Decades after the end of the Korean War, the remains of dozens of presumed US war dead have begun their journey home following a repatriation ceremony in South Korea.
North Korea handed over the remains in 55 boxes last week and allowed a US military transport plane to move them to the US Osan Air Base near Seoul in South Korea.
While it was an apparent goodwill gesture by North Korea towards the United States, the return comes amid growing scepticism about whether the North will follow through on its pledge of nuclear disarmament.
Hundreds of US and South Korean troops gathered at a hangar at the Osan base for the repatriation ceremony, which included a silent tribute, a rifle salute and the playing of the US and South Korean national anthems and dirges in front of the UN flag-covered metal cases containing the remains.
The remains were then moved in grey vans to an airfield where US and South Korean soldiers loaded them one by one into transport planes.
The planes will fly them to Hawaii, where they will undergo an in-depth forensic analysis, in some cases using mitochondrial DNA profiles, at a Defence Department laboratory to establish identifications.
US defence secretary Jim Mattis said last week that the return of the 55 boxes was a positive step but not a guarantee that the bones are American.
A US defence official said it will probably take months if not years to fully determine individual identities from the remains.
The official also said North Korea provided a single military dog tag along with the remains.
The official did not know details about the single dog tag, including the name on it or whether it was even that of an American military member.
Vice President Mike Pence, the son of a Korean War veteran, is to fly to Hawaii for what the military calls an “honorable carry ceremony” marking the arrival of the remains on American soil.
The repatriation is a breakthrough in a long-stalled US effort to obtain war remains from North Korea.
About 7,700 US soldiers are listed as missing from the 1950-53 Korean War, and 5,300 of the remains are believed to still be in North Korea.
“The remains received from North Korea are being handled with the utmost care and respect by professional historians, forensic scientists, uniformed personnel and government officials,” the US-led UN Command said in a statement.
It said it “never leaves troops behind, living or deceased, and will continue the mission of repatriation until every service member returns home”.
The bones’ return was part of an agreement reached during a June summit between US President Donald Trump and North Korean leader Kim Jong Un.
Mr Trump thanked Mr Kim for the return.
During the summit, Mr Kim also agreed to “work towards complete denuclearisation of the Korean Peninsula” in return for Mr Trump’s promise of security guarantees.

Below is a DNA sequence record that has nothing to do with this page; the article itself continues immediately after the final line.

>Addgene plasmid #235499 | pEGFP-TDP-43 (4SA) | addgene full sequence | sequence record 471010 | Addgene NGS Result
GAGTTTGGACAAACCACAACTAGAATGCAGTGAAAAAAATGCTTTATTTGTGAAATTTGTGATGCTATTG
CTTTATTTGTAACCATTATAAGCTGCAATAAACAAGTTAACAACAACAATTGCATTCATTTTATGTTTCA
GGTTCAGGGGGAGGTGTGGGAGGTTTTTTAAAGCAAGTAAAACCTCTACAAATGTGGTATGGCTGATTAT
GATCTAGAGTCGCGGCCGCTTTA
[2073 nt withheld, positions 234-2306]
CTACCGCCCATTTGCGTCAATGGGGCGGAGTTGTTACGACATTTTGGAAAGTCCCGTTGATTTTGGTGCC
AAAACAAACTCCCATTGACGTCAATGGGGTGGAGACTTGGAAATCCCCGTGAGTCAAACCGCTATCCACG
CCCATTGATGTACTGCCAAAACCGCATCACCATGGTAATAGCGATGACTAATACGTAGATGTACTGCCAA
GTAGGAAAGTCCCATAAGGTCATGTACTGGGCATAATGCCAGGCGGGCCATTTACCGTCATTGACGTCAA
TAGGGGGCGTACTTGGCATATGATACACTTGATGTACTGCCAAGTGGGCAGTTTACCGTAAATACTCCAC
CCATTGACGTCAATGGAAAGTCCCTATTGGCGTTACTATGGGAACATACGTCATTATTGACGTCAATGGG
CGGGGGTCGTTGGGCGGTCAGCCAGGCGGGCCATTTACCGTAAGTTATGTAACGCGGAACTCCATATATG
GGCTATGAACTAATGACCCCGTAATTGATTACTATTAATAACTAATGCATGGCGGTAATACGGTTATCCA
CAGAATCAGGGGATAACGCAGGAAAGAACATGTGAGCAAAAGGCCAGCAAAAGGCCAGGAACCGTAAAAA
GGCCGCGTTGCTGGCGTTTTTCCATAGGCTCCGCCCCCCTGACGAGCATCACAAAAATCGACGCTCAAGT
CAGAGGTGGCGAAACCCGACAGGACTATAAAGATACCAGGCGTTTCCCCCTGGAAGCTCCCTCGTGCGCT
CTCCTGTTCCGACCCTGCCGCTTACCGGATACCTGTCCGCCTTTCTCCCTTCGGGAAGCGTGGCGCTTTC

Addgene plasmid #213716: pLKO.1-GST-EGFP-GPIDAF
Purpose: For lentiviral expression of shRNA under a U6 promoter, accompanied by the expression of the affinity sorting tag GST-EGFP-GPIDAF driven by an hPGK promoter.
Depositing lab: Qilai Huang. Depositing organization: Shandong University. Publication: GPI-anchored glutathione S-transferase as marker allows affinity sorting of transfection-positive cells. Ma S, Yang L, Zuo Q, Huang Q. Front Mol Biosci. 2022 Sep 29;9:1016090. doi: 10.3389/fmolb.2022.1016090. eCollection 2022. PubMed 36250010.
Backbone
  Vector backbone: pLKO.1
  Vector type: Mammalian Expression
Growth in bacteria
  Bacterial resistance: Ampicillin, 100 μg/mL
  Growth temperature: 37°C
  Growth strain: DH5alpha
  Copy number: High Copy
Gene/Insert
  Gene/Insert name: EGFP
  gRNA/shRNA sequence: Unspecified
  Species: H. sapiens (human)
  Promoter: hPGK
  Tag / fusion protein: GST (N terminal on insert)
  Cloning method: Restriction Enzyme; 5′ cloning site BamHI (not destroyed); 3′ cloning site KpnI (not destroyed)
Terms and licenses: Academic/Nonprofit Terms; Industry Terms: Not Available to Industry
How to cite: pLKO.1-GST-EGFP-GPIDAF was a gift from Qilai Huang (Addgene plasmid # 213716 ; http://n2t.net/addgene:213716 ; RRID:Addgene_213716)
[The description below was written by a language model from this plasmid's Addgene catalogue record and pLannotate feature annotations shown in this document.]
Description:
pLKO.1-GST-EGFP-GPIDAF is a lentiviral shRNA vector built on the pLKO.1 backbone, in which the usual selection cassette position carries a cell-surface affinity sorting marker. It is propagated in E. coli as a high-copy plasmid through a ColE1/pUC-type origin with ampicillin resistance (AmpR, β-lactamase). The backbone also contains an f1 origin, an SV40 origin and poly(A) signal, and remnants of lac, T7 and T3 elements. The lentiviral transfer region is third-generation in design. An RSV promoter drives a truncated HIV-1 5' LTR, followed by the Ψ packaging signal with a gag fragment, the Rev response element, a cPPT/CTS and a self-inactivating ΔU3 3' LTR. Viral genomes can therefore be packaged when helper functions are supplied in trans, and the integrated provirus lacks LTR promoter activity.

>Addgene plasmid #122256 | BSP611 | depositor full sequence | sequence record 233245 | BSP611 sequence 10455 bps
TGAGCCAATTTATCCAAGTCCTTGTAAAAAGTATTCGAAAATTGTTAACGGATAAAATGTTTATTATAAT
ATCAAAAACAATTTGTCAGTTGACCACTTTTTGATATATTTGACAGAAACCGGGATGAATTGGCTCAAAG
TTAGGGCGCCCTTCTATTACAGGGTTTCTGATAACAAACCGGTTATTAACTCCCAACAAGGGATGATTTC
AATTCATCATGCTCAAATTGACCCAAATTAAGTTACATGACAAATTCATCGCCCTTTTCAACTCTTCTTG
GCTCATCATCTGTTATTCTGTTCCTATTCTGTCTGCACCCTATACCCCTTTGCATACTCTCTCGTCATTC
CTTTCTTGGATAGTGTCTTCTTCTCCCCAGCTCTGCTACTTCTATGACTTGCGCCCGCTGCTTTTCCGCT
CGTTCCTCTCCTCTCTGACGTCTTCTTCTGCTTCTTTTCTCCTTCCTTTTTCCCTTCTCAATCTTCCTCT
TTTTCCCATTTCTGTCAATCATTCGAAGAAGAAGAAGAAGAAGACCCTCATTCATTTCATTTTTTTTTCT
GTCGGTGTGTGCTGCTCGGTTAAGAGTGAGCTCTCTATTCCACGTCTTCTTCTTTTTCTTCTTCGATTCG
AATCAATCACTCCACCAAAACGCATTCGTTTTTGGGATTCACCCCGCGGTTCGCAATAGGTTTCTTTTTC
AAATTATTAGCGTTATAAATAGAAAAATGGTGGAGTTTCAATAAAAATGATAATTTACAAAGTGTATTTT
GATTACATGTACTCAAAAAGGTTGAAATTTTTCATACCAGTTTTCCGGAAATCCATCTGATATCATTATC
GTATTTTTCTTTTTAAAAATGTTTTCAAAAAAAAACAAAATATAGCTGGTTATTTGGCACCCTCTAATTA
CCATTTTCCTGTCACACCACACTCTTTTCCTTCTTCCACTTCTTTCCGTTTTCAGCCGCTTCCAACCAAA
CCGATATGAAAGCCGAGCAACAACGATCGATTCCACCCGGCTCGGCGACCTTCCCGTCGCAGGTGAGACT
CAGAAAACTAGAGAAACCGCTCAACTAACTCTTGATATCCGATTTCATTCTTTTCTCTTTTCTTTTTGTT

Mr Trump later suspended annual military drills with South Korea which North Korea had long called an invasion rehearsal.
But Mr Trump now faces criticism at home and elsewhere that North Korea has not taken any serious steps towards disarmament and may be trying to buy time to weaken international sanctions against it.
North Korea halted nuclear and missile tests, shut down its nuclear testing site and began dismantling facilities at its rocket launch site.
But many experts say those are neither irrevocable nor serious steps that could show the country is sincere about denuclearisation.
The Washington Post reported that US intelligence agencies have obtained evidence indicating that North Korea is continuing to build long-range missiles.
It cited officials “familiar with the intelligence” as saying that work on at least one and possibly two intercontinental ballistic missiles was under way.
North Korea may want to use the remains’ return to keep diplomacy with the United States alive and win a reciprocal US concession.
Experts say the North probably wants a declaration of the end of the Korean War as part of US security assurances.
An armistice that ended the Korean War has yet to be replaced with a peace treaty, leaving the peninsula in a technical state of war.
North Korea has steadfastly argued its nuclear weapons are meant to neutralise alleged US plans to attack it.
The signing of a peace treaty could allow the North to demand the pullout of the 28,500 American troops stationed in South Korea.
The US military presence in South Korea is the backbone of its security commitment to South Korea, which does not have nuclear weapons.
Efforts to recover remains in North Korea have been fraught with political and other obstacles since the war’s end.
Between 1990 and 1994, North Korea unilaterally handed over 208 coffins to the US, which turned out to contain remains of far more than 208 individuals, although forensics specialists thus far have established 181 identities.
In addition, a series of US-North Korean recovery efforts, termed “joint field activities”, between 1996 and 2005 yielded 229 coffins of remains, of which 153 have been identified, according to the Pentagon.
The recovery efforts stalled for more than a decade because of a standoff over North Korea’s nuclear ambitions and a previous US claim that security arrangements for its personnel working in the North were insufficient.
The Trump administration, as part of the Singapore agreement, is pursuing discussions with North Korea on resuming those “field activities”.